When was the last time you played - when you did something freely, self-chosen and self-directed, and unmotivated by others, rewards, placings, work, peer pressure, nutrition, finances, etc.

Can you even remember? No phones, no screens, no rules, no starting whistles, no scores, no schedules - just you and your imagination. What did you do? Who did you play with? Where did your mind take you?

This is how Dr. Peter Gray defines play - self-chosen and self-directed; intrinsically motivated, guided by mental rules (which provide structure to the activities), imaginative, and conducted in an alert, active, but relatively unstressed frame of mind.

So yes, when was the last time you played?

A research professor at Boston College, Dr. Gray has conducted and published research in neuroendocrinology, developmental psychology, anthropology, and education. His work and research over the years have brought him to the conclusion that play is in decline, and such decline is resulting in serious consequences. According to Dr. Gray, clinical psychologists have documented continuous increases in all sorts of psychopathology (anxiety, depression, etc.) among young people over the past five or six decades, the same decades over which play has been declining.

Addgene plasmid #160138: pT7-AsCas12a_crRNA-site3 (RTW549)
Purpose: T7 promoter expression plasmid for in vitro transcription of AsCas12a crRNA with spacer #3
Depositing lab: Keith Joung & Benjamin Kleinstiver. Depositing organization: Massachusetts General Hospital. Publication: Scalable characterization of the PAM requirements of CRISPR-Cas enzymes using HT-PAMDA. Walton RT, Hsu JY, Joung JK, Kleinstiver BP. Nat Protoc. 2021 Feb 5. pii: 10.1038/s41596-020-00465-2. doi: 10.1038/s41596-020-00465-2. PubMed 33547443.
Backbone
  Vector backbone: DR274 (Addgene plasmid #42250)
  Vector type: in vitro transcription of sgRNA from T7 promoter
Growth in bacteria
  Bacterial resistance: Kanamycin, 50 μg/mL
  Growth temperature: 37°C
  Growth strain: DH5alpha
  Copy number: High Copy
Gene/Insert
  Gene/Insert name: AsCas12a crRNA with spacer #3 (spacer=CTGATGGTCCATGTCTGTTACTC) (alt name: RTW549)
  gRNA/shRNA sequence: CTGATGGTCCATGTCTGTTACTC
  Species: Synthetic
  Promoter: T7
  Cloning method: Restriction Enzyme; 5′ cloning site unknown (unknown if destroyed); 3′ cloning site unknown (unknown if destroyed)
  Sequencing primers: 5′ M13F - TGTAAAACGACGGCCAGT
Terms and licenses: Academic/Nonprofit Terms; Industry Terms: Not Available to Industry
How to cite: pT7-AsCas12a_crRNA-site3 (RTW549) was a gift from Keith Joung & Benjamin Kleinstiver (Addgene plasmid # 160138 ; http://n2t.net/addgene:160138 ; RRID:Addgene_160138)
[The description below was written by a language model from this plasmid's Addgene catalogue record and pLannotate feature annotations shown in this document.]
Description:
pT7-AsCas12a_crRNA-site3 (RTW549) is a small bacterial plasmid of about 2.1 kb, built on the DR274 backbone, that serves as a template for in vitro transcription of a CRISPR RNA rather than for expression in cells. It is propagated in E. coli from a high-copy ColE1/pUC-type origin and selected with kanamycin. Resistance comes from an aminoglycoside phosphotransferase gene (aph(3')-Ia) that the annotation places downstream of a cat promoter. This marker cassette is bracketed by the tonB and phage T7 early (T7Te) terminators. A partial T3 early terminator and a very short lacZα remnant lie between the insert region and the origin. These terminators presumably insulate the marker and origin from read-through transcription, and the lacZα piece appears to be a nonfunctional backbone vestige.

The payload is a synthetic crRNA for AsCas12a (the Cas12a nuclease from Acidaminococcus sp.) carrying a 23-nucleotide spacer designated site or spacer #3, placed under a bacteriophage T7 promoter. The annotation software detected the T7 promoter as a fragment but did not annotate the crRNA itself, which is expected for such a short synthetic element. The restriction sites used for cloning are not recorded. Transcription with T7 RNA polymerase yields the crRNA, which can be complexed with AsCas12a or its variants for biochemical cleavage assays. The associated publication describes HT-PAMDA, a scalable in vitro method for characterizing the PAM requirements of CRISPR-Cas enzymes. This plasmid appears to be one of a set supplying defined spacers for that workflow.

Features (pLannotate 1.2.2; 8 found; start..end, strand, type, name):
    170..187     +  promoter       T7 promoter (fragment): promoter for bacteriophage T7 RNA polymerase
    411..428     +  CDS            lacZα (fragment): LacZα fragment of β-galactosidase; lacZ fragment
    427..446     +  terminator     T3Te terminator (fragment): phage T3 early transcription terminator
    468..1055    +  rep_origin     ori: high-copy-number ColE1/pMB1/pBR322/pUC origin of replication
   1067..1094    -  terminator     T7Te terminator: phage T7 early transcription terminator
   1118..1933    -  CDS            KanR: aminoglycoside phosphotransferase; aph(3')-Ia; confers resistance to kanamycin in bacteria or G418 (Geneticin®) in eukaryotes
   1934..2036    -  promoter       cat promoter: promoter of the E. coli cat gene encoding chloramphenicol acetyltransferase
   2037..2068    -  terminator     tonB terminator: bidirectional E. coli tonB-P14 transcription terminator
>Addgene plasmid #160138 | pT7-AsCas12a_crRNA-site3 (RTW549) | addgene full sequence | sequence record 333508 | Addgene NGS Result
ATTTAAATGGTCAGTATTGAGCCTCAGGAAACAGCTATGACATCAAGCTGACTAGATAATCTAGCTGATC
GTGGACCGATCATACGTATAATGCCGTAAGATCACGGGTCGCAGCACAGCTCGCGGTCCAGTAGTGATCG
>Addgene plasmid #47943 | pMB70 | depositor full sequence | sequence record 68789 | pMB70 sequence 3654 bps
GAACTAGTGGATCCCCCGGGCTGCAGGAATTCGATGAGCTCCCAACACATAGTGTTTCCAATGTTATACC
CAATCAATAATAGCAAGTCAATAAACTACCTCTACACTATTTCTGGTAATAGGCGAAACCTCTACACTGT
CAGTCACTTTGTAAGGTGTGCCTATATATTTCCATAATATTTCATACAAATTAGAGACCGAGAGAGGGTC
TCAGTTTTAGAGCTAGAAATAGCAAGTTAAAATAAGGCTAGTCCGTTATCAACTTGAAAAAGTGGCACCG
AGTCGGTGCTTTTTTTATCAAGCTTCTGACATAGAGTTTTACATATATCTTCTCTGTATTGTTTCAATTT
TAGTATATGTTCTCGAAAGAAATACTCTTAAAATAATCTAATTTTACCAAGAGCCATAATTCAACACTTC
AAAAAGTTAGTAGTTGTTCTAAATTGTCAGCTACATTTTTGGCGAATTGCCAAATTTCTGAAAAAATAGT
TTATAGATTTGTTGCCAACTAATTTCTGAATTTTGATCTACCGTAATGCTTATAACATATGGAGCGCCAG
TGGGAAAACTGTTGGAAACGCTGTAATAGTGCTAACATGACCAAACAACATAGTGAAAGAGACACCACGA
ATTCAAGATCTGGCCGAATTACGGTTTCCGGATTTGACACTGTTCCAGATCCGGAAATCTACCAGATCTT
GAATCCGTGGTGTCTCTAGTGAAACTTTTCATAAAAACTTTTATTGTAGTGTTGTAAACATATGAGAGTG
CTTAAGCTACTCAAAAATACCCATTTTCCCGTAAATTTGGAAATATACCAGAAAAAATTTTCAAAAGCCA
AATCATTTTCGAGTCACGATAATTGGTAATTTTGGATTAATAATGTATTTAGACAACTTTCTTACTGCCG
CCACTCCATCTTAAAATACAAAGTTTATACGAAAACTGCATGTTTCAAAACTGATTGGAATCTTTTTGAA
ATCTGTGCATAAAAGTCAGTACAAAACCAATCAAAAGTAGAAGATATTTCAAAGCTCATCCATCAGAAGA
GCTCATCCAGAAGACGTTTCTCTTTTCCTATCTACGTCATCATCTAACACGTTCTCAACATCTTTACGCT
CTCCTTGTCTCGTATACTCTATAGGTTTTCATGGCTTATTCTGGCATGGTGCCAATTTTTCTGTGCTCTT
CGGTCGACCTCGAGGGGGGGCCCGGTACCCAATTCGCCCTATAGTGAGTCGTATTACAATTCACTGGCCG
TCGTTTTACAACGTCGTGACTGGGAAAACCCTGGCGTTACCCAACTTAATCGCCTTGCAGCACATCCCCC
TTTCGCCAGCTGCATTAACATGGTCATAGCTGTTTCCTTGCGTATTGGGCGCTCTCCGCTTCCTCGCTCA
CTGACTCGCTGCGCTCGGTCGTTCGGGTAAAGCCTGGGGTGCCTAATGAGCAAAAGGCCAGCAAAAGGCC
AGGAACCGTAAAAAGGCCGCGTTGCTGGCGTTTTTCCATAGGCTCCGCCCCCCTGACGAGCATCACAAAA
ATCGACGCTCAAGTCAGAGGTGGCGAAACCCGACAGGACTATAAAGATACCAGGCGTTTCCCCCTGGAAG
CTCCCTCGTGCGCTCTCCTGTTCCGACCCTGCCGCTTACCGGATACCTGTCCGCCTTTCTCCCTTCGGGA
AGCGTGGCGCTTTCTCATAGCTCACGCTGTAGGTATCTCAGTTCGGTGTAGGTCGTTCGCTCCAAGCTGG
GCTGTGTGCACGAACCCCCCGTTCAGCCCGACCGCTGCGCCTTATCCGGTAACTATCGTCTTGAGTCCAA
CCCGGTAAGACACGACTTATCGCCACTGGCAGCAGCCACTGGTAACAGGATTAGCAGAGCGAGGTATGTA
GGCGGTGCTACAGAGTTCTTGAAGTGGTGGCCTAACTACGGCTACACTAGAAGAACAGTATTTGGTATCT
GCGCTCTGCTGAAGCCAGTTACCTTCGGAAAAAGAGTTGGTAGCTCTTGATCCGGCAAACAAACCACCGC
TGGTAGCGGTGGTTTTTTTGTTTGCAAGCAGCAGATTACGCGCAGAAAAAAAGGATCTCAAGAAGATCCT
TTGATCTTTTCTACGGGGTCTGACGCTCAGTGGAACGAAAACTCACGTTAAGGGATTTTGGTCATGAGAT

In another article, Dr. Gray draws similarities between play among dogs and play among children. He starts out by reminding us of the Golden Rule - “Do unto others as you would have them do unto you.” But before we examine Dr. Gray’s modified Golden Rule for Play, take a second to think about playful roughhousing, either between dogs or kids. Not all dogs, nor are all kids, equal in size and strength. As the larger playmate, one might enjoy the smaller sibling or friend to really go after them. The opposite would not be true or fun for the smaller playmate. The key in this kind of mutual and fun free play, is for both sides to want to continue participating. There are no referees, rules, tap-outs, or time periods. For the game to continue each side must be aware of the other.

This leads us to Dr. Gray’s Golden Rule of Play - “Do unto others as they would have you do unto them.” Therefore, to play effectively, each side must somehow get into the other person’s mind and infer his or her desires.

“Fairness in play does not mean that everyone is treated the same. It means that everyone is treated in a way that keeps the game fun for them. In play, children learn to respect human differences. Fairness comes not from thinking everyone is the same, but from recognizing and respecting the differences.”

So, let’s not let play become a bygone memory. And, let’s not allow our youth miss out on all the learning, growth, and memorable moments made during episodes of unstructured, unfiltered, and uninstructed play.

To read more about Peter Gray:

Play and Preparation as a Learning for Life. An Interview with Peter Gray.

Psychology Today. Freedom to Learn. Articles by Peter Gray.